Royal London Asset Management warns bankers not to expect US-style salaries and bonuses
John Cryan, co-chief executive of Deutsche Bank, too has sacrificed his entire bonus after his bank posted an annual loss Reuters

Royal London Asset Management, a shareholder in all major banks across the UK and Europe, has warned banking executives not to expect huge salaries and bonuses like their US counterparts, especially if financial performance of their bank is poor. The UK-based investment management company issued the warning after Tidjane Thiam, chief executive at Credit Suisse, asked the board to slash his bonus.

Thiam's request came after the Swiss financial services firm reported its first full-year loss since 2008 for 2015. As part of a cost-cutting programme, it has even recently announced that it is cutting 4,000 jobs.

Like Thiam, John Cryan, co-chief executive of Deutsche Bank, too has sacrificed his bonus. He said that he will take zero bonus after his bank posted an annual loss of €6.8bn (£5.3bn, $7.6bn).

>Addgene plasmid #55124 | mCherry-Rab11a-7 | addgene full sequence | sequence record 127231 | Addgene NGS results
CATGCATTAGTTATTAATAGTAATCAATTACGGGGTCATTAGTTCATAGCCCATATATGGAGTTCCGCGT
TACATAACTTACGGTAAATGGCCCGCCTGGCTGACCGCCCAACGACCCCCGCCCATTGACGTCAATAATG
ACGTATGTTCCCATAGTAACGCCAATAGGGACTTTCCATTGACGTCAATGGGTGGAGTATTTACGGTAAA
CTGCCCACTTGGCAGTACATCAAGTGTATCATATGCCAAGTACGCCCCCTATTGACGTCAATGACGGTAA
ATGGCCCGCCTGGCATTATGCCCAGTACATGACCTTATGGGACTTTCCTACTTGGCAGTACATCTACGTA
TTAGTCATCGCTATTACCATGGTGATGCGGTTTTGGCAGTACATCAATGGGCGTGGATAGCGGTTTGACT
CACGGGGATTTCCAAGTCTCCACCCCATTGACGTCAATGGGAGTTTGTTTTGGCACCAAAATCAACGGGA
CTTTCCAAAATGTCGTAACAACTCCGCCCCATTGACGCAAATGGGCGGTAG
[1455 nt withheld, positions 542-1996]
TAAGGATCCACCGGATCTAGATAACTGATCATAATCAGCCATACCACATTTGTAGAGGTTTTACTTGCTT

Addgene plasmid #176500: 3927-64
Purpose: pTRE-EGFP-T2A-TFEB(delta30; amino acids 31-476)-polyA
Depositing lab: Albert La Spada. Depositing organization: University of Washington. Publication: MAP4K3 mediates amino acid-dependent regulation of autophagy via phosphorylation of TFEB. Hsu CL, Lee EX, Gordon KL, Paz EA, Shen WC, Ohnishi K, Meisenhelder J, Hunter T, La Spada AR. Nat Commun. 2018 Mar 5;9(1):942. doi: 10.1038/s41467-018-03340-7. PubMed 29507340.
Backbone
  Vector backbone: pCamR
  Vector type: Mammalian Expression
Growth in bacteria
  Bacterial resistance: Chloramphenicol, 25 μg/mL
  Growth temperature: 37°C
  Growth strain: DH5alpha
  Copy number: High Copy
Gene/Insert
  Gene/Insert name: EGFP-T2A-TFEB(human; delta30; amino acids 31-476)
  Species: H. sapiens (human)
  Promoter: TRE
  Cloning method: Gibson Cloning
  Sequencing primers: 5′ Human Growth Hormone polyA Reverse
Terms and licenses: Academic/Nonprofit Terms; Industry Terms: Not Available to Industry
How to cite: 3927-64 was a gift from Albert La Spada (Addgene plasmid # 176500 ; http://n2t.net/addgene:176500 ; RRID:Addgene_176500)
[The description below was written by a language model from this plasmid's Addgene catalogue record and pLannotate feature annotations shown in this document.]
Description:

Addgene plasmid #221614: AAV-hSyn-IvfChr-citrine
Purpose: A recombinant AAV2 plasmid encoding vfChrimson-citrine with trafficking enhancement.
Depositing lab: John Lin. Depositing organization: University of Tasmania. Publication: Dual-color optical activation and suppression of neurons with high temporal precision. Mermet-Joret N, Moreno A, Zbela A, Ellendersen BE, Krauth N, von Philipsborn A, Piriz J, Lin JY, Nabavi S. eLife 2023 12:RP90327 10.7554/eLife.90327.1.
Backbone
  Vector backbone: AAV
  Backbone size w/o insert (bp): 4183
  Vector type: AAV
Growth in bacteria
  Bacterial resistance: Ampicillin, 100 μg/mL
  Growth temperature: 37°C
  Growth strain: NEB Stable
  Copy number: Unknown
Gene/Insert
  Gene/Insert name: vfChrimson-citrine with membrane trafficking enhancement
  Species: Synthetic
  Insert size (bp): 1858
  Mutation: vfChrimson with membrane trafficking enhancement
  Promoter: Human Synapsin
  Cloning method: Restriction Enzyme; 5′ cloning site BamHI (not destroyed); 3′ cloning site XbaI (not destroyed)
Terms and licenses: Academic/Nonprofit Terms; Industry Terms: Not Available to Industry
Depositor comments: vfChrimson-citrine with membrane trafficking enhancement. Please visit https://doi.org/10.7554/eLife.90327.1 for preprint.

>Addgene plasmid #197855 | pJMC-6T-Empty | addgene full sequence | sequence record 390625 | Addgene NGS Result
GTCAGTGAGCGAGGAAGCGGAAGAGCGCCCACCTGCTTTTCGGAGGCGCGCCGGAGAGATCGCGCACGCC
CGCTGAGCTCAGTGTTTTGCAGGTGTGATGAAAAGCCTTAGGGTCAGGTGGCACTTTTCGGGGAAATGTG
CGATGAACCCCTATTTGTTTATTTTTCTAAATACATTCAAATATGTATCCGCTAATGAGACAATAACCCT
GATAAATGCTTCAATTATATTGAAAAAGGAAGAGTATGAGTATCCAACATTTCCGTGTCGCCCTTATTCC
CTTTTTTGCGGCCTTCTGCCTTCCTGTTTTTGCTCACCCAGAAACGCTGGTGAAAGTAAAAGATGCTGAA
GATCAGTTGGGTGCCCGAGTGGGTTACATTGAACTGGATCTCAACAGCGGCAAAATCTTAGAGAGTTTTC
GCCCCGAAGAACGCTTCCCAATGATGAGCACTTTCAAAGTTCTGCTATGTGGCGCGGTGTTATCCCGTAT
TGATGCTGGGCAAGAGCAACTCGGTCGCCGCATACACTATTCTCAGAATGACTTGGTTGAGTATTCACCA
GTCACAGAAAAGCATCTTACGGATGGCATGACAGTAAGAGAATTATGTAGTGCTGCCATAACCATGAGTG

Ashley Hamilton Claxton, corporate governance manager at Royal London, praised Thiam saying he "should be congratulated on taking the decision to reduce his bonus this year. Although we know recruitment and retention in the banking sector is a challenge, it is absolutely critical that pay remains tied to performance."

She warned other banks to behave well and said, "We will be watching the banking sector carefully as we cast our votes at this year's round of annual meetings. The banking sector has gained a lot of criticism and so we need to be vigilant."

Royal London is concerned that huge payments in terms of salaries and bonuses, especially for failure, will not only damage the banks' reputations but will also be a waste of investors' money.

Claxton said that while it was ultimately the board's decision to set pay, "We do expect them to consider performance first of all, and to be aware of the wider debate on pay." Recognizing that recruitment and retention was also an issue, she added that pay will not decline completely.

However, heads at banks have argued that it is important to pay high salaries and bonuses to top executives, in order to retain them. A drop in compensation will make them move to the US, where bigger pay packages are being offered, they said, according to The Telegraph.

Claxton, who did not buy into this argument argued, "For most sectors we see it as UK-European competition, we don't accept the argument that they have to increase pay to keep up with US, we don't see it as a valid argument. With UK banks we look at the UK comparators."